Treaty focus likely in constitutional review

Former governor - general Sir Paul Reeves says the upcoming constitutional review will be a chance to clarify what the Treaty of Waitangi means for New Zealanders.

The Prime Minister has confirmed the review promised in the Government's support agreement with the Maori Party will start soon.

Sir Paul says he doesn't fear it will be at the expense of the Treaty.

“The treaty is very strong. The treaty is pushing us around. We must now give legs, shape and direction to all the treaty talk that we take part in and if the Prime Minister is willing to allow that discussion and negotiation to proceed, then off we go,” he says.

Sir Paul, who led a group which developed a constitution for Fiji, says there are many people in New Zealand capable of sitting on the review team.


The Maori language commission is concerned at the dwindling numbers of Maori language experts able to teach others to teach Maori.

Glenis Philip-Barbara, the chief executive of Te Taura Whiri i Te Reo Maori, says the shortages affecting paepae around the country is mirrored in the education sector.

She says many Maori in their 40s and 50s want to improve their grasp of te reo Maori, but can't find people to teach or mentor them.

“We need people who are matatau to be in a position to teach and mentor and support. We are struggling to grow people to that high fluency who are then able to turn around and contribute to language learning and language growth on the ground,” Ms Philip Barbara says.


The chair of New Zealand Women's Rugby League says the Black Ferns win in the women's rugby world cup win has drawn attention to next month's two-test series between the Kiwi Ferns and England.

Christine Panapa says like the Black Ferns, the Kiwi women's squad has always had a strong Maori and Polynesian component.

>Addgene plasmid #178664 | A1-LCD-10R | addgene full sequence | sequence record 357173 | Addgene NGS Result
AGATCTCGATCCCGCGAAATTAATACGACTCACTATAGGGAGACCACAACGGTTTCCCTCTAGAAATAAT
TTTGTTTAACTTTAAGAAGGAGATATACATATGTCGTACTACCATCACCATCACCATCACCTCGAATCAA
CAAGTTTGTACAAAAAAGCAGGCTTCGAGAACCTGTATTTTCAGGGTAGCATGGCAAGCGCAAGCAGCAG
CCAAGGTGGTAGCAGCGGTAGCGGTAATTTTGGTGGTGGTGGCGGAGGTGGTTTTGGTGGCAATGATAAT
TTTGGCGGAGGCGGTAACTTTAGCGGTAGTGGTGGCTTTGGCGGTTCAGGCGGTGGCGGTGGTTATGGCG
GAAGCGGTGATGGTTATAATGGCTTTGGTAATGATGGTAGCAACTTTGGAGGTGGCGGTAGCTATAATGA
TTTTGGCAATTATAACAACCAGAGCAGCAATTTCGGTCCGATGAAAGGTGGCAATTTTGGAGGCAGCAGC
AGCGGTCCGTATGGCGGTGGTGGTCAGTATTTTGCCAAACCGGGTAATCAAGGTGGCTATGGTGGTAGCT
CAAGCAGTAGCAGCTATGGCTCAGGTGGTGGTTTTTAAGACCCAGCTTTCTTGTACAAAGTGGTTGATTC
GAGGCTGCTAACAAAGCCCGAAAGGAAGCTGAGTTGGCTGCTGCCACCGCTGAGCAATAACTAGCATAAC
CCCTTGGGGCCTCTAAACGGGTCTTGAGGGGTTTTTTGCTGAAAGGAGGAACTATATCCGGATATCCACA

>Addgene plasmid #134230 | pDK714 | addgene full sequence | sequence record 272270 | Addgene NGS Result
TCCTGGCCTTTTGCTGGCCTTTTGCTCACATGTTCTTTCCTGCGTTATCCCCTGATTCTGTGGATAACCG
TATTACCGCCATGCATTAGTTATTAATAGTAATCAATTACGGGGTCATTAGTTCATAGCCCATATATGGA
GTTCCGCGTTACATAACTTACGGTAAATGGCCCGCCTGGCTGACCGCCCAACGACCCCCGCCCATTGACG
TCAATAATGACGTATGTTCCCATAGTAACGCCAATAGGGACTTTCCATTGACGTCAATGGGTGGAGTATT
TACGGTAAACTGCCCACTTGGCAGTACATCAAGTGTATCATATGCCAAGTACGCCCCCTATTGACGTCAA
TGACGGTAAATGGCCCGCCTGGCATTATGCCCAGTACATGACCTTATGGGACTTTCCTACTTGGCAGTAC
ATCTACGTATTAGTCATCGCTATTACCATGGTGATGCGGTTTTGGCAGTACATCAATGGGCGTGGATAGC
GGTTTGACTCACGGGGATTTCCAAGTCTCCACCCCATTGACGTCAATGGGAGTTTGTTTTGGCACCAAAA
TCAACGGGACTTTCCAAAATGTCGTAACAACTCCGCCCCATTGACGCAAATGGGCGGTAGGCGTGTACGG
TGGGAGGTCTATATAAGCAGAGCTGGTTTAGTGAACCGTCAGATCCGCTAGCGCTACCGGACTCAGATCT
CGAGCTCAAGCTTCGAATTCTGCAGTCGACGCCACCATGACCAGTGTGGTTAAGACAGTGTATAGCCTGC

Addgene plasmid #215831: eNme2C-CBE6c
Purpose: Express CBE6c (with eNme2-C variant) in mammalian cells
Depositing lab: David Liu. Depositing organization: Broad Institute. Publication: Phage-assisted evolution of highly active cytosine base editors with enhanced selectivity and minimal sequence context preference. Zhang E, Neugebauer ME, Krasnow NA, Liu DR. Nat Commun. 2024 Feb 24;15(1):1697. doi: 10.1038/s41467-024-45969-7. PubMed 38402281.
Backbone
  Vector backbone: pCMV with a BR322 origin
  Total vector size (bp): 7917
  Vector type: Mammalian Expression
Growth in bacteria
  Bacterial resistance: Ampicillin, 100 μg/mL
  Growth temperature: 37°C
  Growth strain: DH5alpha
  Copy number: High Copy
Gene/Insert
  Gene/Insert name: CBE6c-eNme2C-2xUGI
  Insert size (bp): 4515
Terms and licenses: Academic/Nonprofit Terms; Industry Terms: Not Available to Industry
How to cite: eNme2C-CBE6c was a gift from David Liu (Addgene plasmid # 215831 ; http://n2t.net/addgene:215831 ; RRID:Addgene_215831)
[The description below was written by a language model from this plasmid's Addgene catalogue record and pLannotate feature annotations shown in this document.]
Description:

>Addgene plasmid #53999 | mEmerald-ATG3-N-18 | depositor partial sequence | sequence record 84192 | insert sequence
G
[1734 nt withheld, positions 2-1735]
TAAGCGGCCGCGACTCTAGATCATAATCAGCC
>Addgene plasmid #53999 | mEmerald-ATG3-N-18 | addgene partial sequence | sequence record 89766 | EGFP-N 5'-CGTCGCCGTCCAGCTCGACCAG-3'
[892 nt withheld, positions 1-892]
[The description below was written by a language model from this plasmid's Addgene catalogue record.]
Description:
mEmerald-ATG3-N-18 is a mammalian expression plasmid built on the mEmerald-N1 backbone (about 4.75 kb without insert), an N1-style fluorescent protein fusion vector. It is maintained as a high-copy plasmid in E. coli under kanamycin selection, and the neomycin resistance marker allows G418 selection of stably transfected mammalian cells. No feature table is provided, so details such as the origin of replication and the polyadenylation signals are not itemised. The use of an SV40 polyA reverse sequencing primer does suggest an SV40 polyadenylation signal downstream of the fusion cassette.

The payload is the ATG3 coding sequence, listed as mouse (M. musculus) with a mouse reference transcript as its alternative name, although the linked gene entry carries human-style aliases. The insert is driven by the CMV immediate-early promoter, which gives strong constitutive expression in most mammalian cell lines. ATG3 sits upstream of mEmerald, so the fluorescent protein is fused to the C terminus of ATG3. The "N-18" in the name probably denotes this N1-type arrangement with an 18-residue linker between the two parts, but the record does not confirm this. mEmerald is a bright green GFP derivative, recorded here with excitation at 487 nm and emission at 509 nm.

The Kiwi Ferns play England in Whangarei on October 10th and at Waitakere Stadium in West Auckland on the 15th.


The chair of far north iwi Te Rarawa says a report which slammed the Conservation Department's responsiveness on treaty issues was on the mark.

The independent review prepared for the State Services Commission said while there are strong relaitonships with Maori at conservancy level, DoC's head office focuses on risks and problems rather than looking for creative ways to contribute to treaty settlements.

Haami Piripi says conservation land accounts for the bulk of Crown assets in the far north, and it will be an essential part of the eventual Muriwhenua settlement.

“DoC staff on the ground recognize that we have this special relationship with the environment, that there is some cultural capital contained in that, and that it is valuable to them progressing the conservation ethic whereas the head office boffins are moribund with political position taking,” Mr Piripi says.

He says only now after almost a decade of negotiations are senior DoC staff starting to contribute to discussions with Te Rarawa.


The Prime Minister John Key says the Maori Party has got the main things it asked for in the Marine and Coastal Area (Takutai Moana) Bill.

Maori Party co-leader Pita Sharples has voiced his dissatisfaction in the final shape of the bill, and had indicated it will be revisited in future.

But Mr Key says it's an improvement on the 2004 Foreshore and Seabed Act.

“There are a couple of fundamental issues which genuinely offended Maori and they were inability to test their rights in the court, therefore the access to justice that any other New Zealander enjoyed, and secondly the essential confiscation of the foreshore and seabed into sole crown ownership. Now those two issues have been resolved,” Mr Key says.


Health workers have been told that in some parts of the Bay of Plenty, one in 39 Maori children have had rheumatic fever.

Paediatrican John Malcolm told the Public Health Association conference at Turangawaewae Marae yesterday the chance of Pakeha children getting the fever is less than one in 10,000.

He says it has long term consequences for Maori mortality.

“Twice as many people die of rheumatic heart disease in New Zealand as do of cervical cancer. These are people often dying in their 20s, 30s, 40s and 50s so while the initial attacks we keen an eye on between 5 and 15 years of age, the heart damage and the failing heart, stokes, heart and valve infection can go on for years,” Dr Malcolm says.

The best defence is swabbing sore throats to detect the bugs which cause rheumatic fever, but many doctors don't swab automatically because of poor historic advice from the Ministry of health or because they come from countries where it is not a problem.